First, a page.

Attorney General Carl Bethel.
By RASHAD ROLLE
Tribune Staff Reporter
PUBLIC consultation on bills establishing term limits for prime ministers and fixed dates for election will begin before the end of the year, Attorney General Carl Bethel said yesterday.
He said the Law Reform Commission, now headed by former Court of Appeal President Anita Allen, will “finalise two draft constitutional bills” to address such matters.
“Once completed we will commence public consultations before the end of this year, and the government will then decide if it is required to hold a referendum, when to pass the bills and when to hold any referendum which might become necessary,” Mr Bethel said.
This is the closest the administration has come to outlining its referendum plans.
In the 2017 Speech from the Throne, the Free National Movement promised a constitutional referendum will be held to mandate that a prime minister could serve a maximum of two terms in office. The FNM also said a referendum would be held to establish an independent Electoral Commission and Constituencies Commission and a recall system for MPs; the latter would allow for the sacking of poorly performing parliamentarians, the FNM said.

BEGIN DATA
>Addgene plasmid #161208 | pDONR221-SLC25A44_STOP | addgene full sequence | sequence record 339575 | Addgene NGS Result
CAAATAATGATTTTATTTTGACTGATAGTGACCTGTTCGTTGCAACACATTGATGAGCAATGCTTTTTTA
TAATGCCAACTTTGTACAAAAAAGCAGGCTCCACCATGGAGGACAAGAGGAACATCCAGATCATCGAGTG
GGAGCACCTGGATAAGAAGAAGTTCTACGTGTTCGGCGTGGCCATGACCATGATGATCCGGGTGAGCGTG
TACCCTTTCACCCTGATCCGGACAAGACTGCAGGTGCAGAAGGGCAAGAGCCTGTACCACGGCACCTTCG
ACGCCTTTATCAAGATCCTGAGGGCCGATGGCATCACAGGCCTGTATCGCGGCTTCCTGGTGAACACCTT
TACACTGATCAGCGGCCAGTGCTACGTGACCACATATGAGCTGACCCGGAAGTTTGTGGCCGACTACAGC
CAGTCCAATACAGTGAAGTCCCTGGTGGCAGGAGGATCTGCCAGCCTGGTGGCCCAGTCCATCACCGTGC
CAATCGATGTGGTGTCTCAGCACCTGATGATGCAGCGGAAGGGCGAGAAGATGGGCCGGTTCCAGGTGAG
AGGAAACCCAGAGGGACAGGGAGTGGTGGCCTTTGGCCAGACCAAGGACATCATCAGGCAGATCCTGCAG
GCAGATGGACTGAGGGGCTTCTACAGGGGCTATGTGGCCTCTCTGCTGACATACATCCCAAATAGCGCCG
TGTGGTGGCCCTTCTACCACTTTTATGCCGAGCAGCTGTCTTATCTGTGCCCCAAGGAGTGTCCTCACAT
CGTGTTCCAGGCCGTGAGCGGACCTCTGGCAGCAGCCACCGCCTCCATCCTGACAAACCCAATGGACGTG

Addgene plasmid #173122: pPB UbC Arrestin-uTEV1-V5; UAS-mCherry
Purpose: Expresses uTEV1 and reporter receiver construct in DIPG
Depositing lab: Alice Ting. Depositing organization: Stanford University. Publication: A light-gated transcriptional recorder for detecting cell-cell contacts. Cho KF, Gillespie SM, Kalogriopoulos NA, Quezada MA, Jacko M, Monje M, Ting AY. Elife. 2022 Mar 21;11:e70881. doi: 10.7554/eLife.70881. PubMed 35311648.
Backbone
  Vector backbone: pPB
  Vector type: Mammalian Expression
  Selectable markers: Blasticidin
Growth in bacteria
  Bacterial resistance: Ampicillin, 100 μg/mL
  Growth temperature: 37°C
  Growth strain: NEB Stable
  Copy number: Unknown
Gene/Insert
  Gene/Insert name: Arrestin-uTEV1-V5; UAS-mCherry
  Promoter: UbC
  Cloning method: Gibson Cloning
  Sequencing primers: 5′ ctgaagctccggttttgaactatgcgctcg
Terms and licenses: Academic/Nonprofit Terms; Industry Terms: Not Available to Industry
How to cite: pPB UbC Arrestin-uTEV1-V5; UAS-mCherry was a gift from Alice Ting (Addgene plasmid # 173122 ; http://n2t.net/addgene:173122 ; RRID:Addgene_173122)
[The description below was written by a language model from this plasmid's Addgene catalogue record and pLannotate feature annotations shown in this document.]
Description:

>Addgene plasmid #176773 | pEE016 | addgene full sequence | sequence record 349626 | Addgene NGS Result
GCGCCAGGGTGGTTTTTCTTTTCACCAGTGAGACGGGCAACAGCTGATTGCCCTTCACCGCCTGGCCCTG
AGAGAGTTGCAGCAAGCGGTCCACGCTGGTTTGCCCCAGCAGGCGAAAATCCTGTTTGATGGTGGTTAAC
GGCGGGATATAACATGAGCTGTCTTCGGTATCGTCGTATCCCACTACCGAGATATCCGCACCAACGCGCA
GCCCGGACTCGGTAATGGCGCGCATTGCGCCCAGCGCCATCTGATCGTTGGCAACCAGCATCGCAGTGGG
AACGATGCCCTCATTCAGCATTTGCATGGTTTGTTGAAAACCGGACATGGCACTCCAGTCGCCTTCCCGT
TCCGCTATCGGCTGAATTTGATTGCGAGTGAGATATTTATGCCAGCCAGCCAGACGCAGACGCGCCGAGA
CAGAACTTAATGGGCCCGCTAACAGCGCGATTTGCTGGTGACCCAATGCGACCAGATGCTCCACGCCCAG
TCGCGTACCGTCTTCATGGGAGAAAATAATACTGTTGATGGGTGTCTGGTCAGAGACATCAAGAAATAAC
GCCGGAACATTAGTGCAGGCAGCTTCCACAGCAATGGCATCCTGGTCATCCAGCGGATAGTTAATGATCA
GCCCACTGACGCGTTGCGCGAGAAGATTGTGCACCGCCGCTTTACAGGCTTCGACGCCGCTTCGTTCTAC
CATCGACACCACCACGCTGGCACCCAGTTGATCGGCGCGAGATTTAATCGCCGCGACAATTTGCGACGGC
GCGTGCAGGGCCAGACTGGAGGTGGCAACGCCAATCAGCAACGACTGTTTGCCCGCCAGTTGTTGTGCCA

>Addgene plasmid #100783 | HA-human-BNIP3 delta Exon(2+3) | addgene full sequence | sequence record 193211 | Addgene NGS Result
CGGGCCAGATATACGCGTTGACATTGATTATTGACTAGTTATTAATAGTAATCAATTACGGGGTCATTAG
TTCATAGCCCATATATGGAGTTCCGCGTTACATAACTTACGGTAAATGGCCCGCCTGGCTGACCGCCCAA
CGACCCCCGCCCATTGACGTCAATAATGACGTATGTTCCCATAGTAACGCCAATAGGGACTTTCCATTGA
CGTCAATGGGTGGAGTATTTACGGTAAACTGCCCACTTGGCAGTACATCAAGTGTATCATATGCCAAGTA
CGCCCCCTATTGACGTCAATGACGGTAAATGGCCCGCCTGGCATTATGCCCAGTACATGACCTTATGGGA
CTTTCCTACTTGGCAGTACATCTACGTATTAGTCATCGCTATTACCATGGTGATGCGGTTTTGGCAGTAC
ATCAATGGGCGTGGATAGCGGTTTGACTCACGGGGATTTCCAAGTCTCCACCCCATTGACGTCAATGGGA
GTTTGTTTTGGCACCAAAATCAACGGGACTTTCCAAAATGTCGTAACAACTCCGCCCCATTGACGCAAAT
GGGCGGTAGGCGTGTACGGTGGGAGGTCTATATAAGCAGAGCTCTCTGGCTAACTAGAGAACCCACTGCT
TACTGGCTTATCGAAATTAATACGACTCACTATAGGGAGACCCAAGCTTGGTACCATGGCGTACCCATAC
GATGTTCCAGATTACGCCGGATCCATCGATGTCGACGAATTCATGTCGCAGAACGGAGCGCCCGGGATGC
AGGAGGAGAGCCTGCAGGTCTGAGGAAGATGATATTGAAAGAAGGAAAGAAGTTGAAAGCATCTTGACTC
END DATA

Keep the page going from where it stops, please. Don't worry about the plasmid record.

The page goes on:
In 2016, Prime Minister Dr Hubert Minnis, then leader of the Official Opposition, said he would host a referendum on amending the Constitution to remove the UK-based Privy Council as the highest court of appeal for murder convicts.
In 2014, he said he would push legislation limiting prime ministers to two terms in office.
“This has always been my position simply because everyone reaches a certain level when they would be maxed out, suffer from brain drain and become stagnant,” he said previously. “If someone remains in office for let’s say 20 years, they can only take you to a particular point. A maximum two terms in office would allow the generation of new ideas, new views and keep this country moving forward.”
The country has had two constitutional referenda, which both failed.
And in 2013, the Christie administration held a non-binding gambling referendum, dubbed an “opinion poll”; however most people who voted in that exercise rejected the questions.
The Christie administration spent $1.2m on the 2013 gaming referendum. It was also estimated the 2016 constitutional referendum cost the public purse around $1.57m.